The Most Successful Missions To Mars
The mission to Mars has been a subject of scientific proposals since the 19th century. The exploration of Mars has been an objective of the national space program for decades. The mission to Mars has also been a subject of science fiction with human traveling to the Mars being explored in several literature materials including Total Recall, Mission to Mars, and the Martians. Several missions to Mars have been proposed and planned including the Crocco flyby with most missions scheduled to coincide with the Launch of Windows. Some of the most successful earliest missions to Mars include
Mariner 4 was part of spacecraft designed to explore Mars in a flyby mode and transmit observation to the earth. Mariner 4 was released towards Mars on November 28, 1964, and was a first successful mission to Mars. It was the first to return the pictures of the surface of the planet Mars. Mariner 4 also captured the image of another planet which transformed the scientific view of the existence of life in Mars. Mariner 4 spacecraft was made up of octagonal magnesium frame, solar panels mounted on the top frame, and a parabolic antenna mounted on the frame. The instruments in the Mariner 4 consisted of a magnetometer, a radiation detector, cosmic dust detector, television camera, and cosmic ray telescope. After the success of the Mariner 4, scientists concluded that if there was life on Mars, then it was smaller and simpler. The Mariner 4 mission total cost was $83 million.
Mariner 6 and 7
Mariner 6 and 7 completed a dual mission to Mars in 1969. Marina 6 was launched on February 25, 1969, at Cape Canaveral Air Force Station while Mariner 7 was launched on March 27, 1969, at Cape Kennedy. The craft analyzed the atmosphere and surface over the equator and South Polar regions using a remote sensor while recording and transmitting pictures. The goal of the mission was to study the surface and the atmosphere of Mars to establish the basis for further investigations relevant to search for life in the planet. Mariner 6 was also to provide data that would be used for programming Mariner 7. Both Mariner 6 and 7 were identical and consisted of octagonal magnesium frame and a conical structure mounted on the frame. The instruments in both Mariners included IR Spectrometer, UV Spectrometer, Mars TV Camera, and celestial mechanics.
Mariner 9 contributed significantly to the exploration of Mars. It was also part of the Mariner program that had initially produced three successful missions (Mariner 4, 6 and 7). Mariner 9 was released towards Mars on May 30, 1971, and landed there on November 14, 1971. It was the first spacecraft to go around another planet. Mariner 9 was developed to complete the explorations initiated by Mariner 6 and 7 and to study any of the temporal changes in the Martians’ atmosphere and surface. Mariner 9 also analyzed the two Mars’ moons. The Mariner 9 met and exceeded its objectives.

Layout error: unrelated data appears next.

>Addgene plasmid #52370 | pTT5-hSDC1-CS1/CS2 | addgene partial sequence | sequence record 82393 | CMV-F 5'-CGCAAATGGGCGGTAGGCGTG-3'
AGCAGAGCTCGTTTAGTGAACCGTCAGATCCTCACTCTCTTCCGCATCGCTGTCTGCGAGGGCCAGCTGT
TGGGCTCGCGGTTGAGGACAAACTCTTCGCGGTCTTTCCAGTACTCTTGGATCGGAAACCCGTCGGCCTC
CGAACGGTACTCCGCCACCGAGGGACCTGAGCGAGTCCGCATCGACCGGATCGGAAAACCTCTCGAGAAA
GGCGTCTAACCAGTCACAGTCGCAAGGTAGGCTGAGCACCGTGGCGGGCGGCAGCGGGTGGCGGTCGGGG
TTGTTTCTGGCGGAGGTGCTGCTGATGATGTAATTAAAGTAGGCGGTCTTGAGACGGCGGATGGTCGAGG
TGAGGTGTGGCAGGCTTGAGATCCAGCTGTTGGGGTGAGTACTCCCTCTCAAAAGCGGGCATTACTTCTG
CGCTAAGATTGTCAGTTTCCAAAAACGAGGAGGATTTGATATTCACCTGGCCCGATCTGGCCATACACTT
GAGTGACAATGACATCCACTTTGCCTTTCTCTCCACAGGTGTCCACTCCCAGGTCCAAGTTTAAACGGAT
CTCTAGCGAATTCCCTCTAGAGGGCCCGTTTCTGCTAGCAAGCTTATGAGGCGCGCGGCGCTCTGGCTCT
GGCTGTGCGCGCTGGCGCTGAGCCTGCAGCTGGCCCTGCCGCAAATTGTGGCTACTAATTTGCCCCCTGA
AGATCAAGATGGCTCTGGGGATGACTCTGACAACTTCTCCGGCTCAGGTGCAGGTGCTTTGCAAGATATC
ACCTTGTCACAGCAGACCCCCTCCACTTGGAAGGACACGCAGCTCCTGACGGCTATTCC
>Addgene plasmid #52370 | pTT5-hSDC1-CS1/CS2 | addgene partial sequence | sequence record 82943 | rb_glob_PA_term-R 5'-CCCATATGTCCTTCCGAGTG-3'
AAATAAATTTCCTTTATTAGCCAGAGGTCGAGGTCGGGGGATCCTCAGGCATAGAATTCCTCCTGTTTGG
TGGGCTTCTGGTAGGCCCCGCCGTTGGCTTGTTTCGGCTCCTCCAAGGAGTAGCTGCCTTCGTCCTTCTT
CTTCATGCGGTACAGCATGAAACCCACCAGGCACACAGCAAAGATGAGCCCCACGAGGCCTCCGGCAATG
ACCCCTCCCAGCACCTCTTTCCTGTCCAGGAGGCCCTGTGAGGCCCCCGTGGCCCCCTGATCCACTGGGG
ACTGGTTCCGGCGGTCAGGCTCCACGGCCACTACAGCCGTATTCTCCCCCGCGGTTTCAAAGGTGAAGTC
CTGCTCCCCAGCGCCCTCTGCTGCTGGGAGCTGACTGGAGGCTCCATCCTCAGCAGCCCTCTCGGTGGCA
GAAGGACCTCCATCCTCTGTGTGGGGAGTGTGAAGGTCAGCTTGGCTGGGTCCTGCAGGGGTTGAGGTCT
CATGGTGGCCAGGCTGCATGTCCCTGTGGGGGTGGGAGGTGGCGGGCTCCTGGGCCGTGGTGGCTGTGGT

Despite the success of some of the missions to Mars, significant difficulties were encountered in the process. The high cost of missions delayed some of the missions or let to the incomplete exploration of Mars. Also, the rivalry between the Soviet Union and the US in the late 1950s threatened some of the missions. Health threats and psychological effects of isolation from earth for prolonged periods were significant challenges to both successful and failed missions to Mars
The Most Successful Missions To Mars
|1||Mariner 4||28 November 1964||NASA United States||Successful|
|2||Mariner 6||25 February 1969||NASA United States||Successful|
|3||Mariner 7||27 March 1969||NASA United States||Successful|
|4||Mariner 9||30 May 1971||NASA United States||Successful|
|5||Viking 1 orbiter||20 August 1975||NASA United States||Successful|
|6||Viking 1 lander||20 August 1975||NASA United States||Successful|
|7||Viking 2 orbiter||9 September 1975||NASA United States||Successful|
|8||Viking 2 lander||9 September 1975||NASA United States||Successful|
|9||Mars Global Surveyor||7 November 1996||NASA United States||Successful|
|10||Mars Pathfinder||4 December 1996||NASA United States||Successful|
|11||Sojourner||4 December 1996||NASA United States||Successful|
|12||Mars Odyssey||7 April 2001||NASA United States||Operational|
|13||Mars Express||2 June 2003||ESA Europe||Operational|
|14||Spirit (MER-A)||10 June 2003||NASA United States||Successful|
|15||Opportunity (MER-B)||8 July 2003||NASA United States||Operational|
|16||Rosetta||2 March 2004||ESA Europe||Successful|
|17||MRO||12 August 2005||NASA United States||Operational|
|18||Phoenix||4 August 2007||NASA United States||Successful|
|19||Dawn||27 September 2007||NASA United States||Successful|
|20||Curiosity (Mars Science Laboratory)||26 November 2011||NASA United States||Operational|
|21||Mars Orbiter Mission (Mangalyaan)||5 November 2013||ISRO India||Operational|
|22||MAVEN||18 November 2013||NASA United States||Operational|
|23||ExoMars Trace Gas Orbiter||14 March 2016||ESA/Roscosmos Europe/Russia||Operational|
About the Author
Benjamin Elisha Sawe holds a Bachelor of Arts in Economics and Statistics and an MBA in Strategic Management. He is a frequent World Atlas contributor.